Common Criminals- C19 (Chapel Hill, March 13-16, 2014)
Nineteenth-century U.S. print culture is replete with sensational accounts of crime: from the lurid coverage of real-life cases in the penny press to the popular fictions of authors such as Edgar Allan Poe and George Lippard. In her influential study _Murder Most Foul_, Karen Halttunen argues that this body of literature emphasized the exceptional status of violent criminals, portraying them as monstrously and unknowably other. This panel seeks 15-20 minute papers that push back against this critical paradigm for the C19 conference on "Commons," to be held at the University of North Carolina, Chapel Hill, March 13-16, 2014. To what extent do criminals and their crimes get associated during this period not just with the exceptional or sensational, but with the everyday, the ordinary, the commonplace? How might thinking about the representation of "common criminals" reorient our understanding of the ways in which nineteenth-century Americans imagined crime? Possible topics might include (but are not limited to)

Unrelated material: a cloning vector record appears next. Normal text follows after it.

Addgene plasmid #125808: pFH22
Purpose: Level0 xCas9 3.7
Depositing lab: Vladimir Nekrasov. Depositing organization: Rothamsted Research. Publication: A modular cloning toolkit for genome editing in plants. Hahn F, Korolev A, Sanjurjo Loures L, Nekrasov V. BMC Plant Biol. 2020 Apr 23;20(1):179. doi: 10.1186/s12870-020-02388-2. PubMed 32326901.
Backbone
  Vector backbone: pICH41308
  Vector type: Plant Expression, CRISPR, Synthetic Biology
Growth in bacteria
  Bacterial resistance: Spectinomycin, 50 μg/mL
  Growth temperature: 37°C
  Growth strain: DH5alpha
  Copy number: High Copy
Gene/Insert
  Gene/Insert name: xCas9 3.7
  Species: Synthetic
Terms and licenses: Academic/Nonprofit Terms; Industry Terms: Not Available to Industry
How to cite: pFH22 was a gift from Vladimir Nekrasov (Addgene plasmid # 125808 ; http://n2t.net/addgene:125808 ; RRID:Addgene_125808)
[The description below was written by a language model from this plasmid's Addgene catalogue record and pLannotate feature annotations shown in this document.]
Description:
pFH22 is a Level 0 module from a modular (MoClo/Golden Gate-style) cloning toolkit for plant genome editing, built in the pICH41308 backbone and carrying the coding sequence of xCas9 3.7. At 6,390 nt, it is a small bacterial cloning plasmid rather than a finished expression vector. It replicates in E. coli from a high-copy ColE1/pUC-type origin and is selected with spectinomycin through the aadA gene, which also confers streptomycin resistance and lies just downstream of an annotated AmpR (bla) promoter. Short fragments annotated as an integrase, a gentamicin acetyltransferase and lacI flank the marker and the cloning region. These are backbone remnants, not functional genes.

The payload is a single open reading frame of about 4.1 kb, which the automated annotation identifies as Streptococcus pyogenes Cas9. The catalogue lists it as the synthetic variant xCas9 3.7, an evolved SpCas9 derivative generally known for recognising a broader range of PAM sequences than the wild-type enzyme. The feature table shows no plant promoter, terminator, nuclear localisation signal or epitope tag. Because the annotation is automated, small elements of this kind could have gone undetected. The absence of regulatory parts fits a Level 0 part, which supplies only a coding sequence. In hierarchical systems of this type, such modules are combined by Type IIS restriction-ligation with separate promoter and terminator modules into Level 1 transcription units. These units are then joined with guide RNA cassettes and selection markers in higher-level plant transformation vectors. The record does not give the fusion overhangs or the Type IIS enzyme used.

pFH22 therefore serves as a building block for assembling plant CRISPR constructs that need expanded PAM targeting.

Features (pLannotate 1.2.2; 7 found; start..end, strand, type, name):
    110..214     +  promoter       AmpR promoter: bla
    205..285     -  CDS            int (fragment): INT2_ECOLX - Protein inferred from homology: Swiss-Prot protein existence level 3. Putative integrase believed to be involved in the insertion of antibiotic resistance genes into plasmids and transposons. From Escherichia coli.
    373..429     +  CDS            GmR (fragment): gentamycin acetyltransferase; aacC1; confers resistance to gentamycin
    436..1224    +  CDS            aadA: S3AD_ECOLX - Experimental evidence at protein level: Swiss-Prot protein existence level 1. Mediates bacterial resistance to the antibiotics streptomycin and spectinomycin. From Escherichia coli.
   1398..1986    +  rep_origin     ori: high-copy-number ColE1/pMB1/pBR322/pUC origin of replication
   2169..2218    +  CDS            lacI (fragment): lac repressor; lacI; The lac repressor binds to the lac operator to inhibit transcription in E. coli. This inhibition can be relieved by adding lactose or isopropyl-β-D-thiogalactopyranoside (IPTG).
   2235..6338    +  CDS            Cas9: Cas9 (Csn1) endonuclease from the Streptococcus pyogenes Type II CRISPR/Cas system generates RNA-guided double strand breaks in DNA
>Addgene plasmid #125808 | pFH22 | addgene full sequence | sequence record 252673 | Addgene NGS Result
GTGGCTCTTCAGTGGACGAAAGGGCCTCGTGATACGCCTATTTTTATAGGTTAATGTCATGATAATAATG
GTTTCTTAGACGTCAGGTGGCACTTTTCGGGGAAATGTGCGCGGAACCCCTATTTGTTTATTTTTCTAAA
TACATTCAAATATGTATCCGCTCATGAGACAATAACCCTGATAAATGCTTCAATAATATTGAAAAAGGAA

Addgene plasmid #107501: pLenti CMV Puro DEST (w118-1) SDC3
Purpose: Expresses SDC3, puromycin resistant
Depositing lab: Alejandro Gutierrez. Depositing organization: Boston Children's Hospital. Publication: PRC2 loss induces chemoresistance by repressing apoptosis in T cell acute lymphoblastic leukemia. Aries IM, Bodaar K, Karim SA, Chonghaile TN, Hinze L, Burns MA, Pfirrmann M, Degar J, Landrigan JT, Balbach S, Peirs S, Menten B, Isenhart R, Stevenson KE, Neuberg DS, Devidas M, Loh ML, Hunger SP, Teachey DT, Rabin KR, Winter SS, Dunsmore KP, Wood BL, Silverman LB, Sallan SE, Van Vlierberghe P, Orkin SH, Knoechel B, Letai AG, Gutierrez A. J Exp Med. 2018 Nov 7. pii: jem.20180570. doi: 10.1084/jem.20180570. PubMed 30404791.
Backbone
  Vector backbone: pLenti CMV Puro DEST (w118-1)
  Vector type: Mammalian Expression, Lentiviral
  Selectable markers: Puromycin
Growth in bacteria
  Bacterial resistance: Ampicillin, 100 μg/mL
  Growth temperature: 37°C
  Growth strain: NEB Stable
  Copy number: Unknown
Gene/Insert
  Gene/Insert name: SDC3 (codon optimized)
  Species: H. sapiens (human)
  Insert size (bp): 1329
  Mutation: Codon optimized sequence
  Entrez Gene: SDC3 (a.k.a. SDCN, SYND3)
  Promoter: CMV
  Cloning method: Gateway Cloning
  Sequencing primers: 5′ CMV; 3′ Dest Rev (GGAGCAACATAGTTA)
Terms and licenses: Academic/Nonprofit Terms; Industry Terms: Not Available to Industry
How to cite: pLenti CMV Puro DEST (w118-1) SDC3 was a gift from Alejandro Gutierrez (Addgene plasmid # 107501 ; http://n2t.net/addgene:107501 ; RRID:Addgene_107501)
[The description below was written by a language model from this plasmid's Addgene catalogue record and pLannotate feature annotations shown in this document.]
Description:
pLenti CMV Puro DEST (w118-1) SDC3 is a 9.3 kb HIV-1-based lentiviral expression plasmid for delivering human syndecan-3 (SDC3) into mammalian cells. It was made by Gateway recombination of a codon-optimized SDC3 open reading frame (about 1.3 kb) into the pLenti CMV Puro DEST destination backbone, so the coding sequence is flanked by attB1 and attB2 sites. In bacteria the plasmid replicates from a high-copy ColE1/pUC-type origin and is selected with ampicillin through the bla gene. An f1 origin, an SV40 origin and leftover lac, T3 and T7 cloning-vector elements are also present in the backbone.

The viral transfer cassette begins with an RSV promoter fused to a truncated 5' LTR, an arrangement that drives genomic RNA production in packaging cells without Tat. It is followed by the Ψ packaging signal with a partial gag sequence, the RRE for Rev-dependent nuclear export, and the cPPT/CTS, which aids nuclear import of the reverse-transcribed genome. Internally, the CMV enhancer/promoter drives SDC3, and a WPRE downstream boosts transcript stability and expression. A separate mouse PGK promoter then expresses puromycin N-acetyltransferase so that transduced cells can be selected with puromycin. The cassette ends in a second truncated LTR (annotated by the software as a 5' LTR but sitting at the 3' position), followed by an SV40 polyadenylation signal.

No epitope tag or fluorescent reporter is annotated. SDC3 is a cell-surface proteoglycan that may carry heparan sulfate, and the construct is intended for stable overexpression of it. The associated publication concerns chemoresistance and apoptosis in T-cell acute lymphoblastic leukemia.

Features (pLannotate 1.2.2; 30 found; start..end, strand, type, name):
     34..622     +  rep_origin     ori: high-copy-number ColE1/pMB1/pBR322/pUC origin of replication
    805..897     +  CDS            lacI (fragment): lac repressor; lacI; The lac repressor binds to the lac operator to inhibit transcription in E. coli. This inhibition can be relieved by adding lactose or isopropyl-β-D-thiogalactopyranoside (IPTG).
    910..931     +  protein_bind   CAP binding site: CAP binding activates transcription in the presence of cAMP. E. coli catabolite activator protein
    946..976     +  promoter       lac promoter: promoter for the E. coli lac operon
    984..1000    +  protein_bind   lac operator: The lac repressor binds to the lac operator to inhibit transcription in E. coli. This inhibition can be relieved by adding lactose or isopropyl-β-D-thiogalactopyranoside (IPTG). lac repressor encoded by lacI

- Boundary-blurring between criminals and the public at large
- Criminals as a collective
- Anxieties about the "mob"
- Lesser, non-violent offenses
- Crime examined from a statistical or demographic perspective
By September 1, please email 250-300 word abstract and a short biographical statement (including contact information) to Jon Blandford, Bellarmine University, firstname.lastname@example.org. For information about the C19 organization and its third biennial conference, see http://c19.psu.edu/ and http://as.vanderbilt.edu/c19/.